Sodium tungstate can be applied in catalyst.
Catalysis is the increase in the rate of a chemical reaction due to the participation of an additional substance called a catalyst. With a catalyst, reactions occur faster and require less activation energy. Because catalysts are not consumed in the catalyzed reaction, they can continue to catalyze the reaction of further quantities of reactant. Often only tiny amounts are required.
The chemical nature of catalysts is as diverse as catalysis itself, although some generalizations can be made. Proton acids are probably the most widely used catalysts, especially for the many reactions involving water, including hydrolysis and its reverse. Multifunctional solids often are catalytically active, e.g. zeolites, alumina, higher-order oxides, graphitic carbon, nanoparticles, nanodots, and facets of bulk materials. Transition metals are often used to catalyze redox reactions (oxidation, hydrogenation). Examples are nickel, such as Raney nickel for hydrogenation, and vanadium(V) oxide for oxidation of sulfur dioxide into sulfur trioxide by the so-called contact process. Many catalytic processes, especially those used in organic synthesis, require "late transition metals", such as palladium, platinum, gold, ruthenium, rhodium, or iridium.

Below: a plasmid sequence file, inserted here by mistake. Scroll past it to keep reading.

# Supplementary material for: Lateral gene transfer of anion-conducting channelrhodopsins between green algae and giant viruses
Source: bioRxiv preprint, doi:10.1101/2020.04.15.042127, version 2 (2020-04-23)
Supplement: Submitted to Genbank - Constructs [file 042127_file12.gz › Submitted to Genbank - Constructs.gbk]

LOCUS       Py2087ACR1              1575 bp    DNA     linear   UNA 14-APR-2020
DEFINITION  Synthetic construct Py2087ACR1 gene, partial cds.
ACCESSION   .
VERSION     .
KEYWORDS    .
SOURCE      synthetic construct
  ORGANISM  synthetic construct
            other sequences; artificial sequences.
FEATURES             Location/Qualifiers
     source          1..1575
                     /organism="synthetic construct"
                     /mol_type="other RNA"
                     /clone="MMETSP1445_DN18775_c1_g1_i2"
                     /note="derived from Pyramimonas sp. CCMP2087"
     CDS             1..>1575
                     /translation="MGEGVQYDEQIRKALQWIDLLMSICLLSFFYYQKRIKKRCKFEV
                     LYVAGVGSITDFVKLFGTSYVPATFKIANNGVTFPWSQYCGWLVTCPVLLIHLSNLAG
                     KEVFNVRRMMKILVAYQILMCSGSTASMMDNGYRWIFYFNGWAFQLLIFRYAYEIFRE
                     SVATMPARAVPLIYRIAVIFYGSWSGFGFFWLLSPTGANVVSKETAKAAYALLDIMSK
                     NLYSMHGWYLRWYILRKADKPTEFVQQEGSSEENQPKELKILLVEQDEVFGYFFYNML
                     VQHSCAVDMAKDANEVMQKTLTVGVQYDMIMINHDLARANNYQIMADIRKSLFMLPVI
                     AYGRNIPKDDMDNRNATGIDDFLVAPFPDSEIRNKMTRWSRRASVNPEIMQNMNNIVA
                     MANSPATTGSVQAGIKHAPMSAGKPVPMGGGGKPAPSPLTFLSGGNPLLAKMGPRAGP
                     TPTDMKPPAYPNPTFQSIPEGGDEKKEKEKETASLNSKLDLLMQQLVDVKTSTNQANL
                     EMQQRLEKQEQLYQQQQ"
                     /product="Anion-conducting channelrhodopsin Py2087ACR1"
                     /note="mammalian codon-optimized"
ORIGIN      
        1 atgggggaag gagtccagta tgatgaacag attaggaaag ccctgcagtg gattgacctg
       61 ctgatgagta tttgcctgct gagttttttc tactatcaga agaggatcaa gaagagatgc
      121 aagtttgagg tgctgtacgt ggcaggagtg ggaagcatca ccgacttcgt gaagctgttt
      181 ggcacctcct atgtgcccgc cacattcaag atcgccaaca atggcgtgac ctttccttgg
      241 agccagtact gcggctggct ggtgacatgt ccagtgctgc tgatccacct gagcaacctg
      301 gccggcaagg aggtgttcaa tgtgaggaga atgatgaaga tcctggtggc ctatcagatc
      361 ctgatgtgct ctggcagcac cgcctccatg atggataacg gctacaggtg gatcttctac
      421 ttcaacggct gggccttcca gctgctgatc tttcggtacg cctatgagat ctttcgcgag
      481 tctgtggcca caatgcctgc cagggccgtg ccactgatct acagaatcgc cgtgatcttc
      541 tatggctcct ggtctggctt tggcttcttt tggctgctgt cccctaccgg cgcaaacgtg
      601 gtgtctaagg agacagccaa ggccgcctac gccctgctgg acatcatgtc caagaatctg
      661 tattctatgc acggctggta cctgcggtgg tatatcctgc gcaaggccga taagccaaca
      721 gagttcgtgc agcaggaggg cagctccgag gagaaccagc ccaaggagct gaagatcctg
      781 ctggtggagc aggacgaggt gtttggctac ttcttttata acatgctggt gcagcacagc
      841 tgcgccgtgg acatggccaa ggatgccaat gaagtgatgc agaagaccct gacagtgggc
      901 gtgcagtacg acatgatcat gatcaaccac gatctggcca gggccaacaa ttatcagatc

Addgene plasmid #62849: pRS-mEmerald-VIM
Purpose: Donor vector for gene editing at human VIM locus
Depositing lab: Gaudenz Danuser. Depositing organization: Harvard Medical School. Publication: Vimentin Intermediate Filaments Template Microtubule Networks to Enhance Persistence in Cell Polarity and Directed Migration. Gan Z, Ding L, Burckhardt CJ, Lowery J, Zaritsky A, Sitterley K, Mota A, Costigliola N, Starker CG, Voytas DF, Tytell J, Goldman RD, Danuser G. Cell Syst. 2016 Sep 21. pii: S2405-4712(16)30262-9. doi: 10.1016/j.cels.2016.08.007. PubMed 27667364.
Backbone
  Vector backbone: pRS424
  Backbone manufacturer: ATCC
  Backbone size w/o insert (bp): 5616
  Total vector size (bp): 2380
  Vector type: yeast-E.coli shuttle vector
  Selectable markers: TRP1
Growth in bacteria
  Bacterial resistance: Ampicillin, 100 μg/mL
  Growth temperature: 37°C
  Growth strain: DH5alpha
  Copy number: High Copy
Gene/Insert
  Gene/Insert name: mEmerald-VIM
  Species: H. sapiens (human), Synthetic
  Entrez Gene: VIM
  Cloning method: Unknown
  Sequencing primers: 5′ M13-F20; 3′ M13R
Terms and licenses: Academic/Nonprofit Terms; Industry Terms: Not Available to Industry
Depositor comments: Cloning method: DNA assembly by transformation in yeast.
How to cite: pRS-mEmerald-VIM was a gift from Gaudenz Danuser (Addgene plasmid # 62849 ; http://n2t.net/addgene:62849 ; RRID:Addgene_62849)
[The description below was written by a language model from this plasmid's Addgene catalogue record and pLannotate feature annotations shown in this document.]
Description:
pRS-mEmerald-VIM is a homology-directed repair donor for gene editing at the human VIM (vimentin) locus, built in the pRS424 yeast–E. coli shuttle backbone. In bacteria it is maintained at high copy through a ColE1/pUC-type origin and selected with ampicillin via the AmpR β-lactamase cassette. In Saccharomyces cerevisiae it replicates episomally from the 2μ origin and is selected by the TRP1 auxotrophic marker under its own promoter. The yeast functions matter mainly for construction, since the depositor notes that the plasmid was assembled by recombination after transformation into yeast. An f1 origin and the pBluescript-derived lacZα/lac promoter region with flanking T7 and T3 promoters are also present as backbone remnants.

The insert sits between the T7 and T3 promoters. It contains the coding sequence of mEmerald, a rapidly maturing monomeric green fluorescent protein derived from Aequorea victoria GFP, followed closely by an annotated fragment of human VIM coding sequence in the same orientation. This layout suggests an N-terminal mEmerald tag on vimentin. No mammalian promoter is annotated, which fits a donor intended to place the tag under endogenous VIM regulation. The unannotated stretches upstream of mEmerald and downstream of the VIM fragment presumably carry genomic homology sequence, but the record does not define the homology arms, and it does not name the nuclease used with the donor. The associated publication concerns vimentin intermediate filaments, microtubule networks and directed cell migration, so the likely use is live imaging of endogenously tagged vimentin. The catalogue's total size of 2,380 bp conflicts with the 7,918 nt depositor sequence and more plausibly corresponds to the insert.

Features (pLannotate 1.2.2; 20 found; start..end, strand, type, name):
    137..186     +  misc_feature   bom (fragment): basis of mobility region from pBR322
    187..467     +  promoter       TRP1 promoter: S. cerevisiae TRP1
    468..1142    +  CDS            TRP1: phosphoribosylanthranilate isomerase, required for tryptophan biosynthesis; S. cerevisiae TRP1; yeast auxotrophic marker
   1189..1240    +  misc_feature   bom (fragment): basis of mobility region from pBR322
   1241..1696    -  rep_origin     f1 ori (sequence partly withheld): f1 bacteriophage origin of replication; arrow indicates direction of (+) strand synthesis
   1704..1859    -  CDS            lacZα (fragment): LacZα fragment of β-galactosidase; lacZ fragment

Some so-called catalysts are really precatalysts. Precatalysts convert to catalysts in the reaction. For example, Wilkinson's catalyst RhCl(PPh3)3 loses one triphenylphosphine ligand before entering the true catalytic cycle. Precatalysts are easier to store but are easily activated in situ. Because of this preactivation step, many catalytic reactions involve an induction period.